Monster Beverage gets sued for ads aimed at kids
San Francisco is taking the energy drink maker to court over possible health consequences of children consuming caffeine.
The city of San Francisco has filed suit against the Corona, Calif.-based company, alleging that it's marketing caffeinated drinks to children who might suffer adverse health effects from them, according to The New York Times. Monster denies any wrongdoing and has raised questions about whether City Attorney Dennis J. Herrera has the legal authority to pursue his claim, the paper says. A spokesperson for Monster couldn't immediately be reached for comment.
In his suit, Herrera accused Monster of marketing its beverages to children as young as 6 despite scientific evidence that they may cause "significant morbidity in adolescents," according to a press release. He had been in talks with Monster to change its youth marketing practices when Monster sued him in federal court in April 29.
Herrera and San Francisco have at least one fan. "We are pleased as much to see them doing it," Steve Gardner, the litigation director for the Center for Science in the Public Interest, which is considering taking a similar action but hasn't done so, told MSN Money. "The snowball is getting bigger. It's not melting."
Wall Street appeared to be shrugging off the news. Shares of Monster were higher in afternoon trading. They've gained nearly 8% since the start of the year. The average 52-week price target on the stock is $60, about 5% higher than its recent price. Nonetheless, the stock may have a cloud over it for a while.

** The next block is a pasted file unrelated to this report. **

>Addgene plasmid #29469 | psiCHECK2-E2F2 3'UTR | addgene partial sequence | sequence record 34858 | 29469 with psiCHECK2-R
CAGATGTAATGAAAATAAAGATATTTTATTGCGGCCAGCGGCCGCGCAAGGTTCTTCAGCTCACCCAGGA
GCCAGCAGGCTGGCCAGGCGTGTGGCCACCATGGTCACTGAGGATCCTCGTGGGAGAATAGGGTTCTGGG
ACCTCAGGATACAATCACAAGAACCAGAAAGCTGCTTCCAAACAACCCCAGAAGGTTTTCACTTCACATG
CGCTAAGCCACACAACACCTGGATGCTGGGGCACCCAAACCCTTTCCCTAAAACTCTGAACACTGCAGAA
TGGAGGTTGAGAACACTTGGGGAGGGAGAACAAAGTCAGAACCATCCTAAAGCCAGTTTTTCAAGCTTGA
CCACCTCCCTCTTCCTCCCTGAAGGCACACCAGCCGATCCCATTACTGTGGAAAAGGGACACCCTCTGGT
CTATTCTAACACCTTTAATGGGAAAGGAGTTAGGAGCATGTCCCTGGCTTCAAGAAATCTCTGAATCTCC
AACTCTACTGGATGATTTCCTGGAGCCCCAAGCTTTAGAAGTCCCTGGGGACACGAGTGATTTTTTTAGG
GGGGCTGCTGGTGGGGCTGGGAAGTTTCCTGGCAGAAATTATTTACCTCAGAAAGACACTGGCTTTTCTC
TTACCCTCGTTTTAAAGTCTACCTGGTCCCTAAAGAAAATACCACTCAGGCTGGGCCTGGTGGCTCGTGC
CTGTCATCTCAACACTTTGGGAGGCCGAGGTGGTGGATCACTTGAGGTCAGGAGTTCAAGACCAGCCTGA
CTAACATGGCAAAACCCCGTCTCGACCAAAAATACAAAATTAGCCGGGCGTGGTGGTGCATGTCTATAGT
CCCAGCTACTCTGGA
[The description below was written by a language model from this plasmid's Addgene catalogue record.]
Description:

The Food and Drug Administration last year began investigating reports of death and injury among people who drank products labeled "energy drinks" and "energy shots." Following the success of these energy drinks, food companies are starting to roll out other caffeinated products such as Wrigley's Alert Energy gum from Mars, Cracker Jack'd snack from PepsiCo.'s (PEP) Frito Lay and Kraft's (KRFT) MiO Energy water. Monster and its rivals have argued that coffee sold by Starbucks (SBUX) contains more caffeine than their products.
Moderate doses of caffeine of about 200 to 300 milligrams -- about two to four cups of coffee aren't harmful to adults, though some people are more sensitive to the stimulant than others, according to MayoClinic.com. But as the Center for Science in the Public Interest, notes, the American Academy of Pediatrics discourages children and adolescents from consuming caffeine and other stimulants.
Heavy consumers of caffeine -- 500 to 600 milligrams per day -- may experience nervousness, irritability and insomnia. In some cases, heavy caffeine consumption can cause rapid heartbeat and seizures that need to be treated in an emergency room.
"While the FDA has regulations governing caffeine in cola-type beverages, those regulations did not anticipate the widespread caffeination of the food supply," according to CSPI.
Jonathan Berr does not own shares of the listed stocks. Follow him on Twitter @jdberr.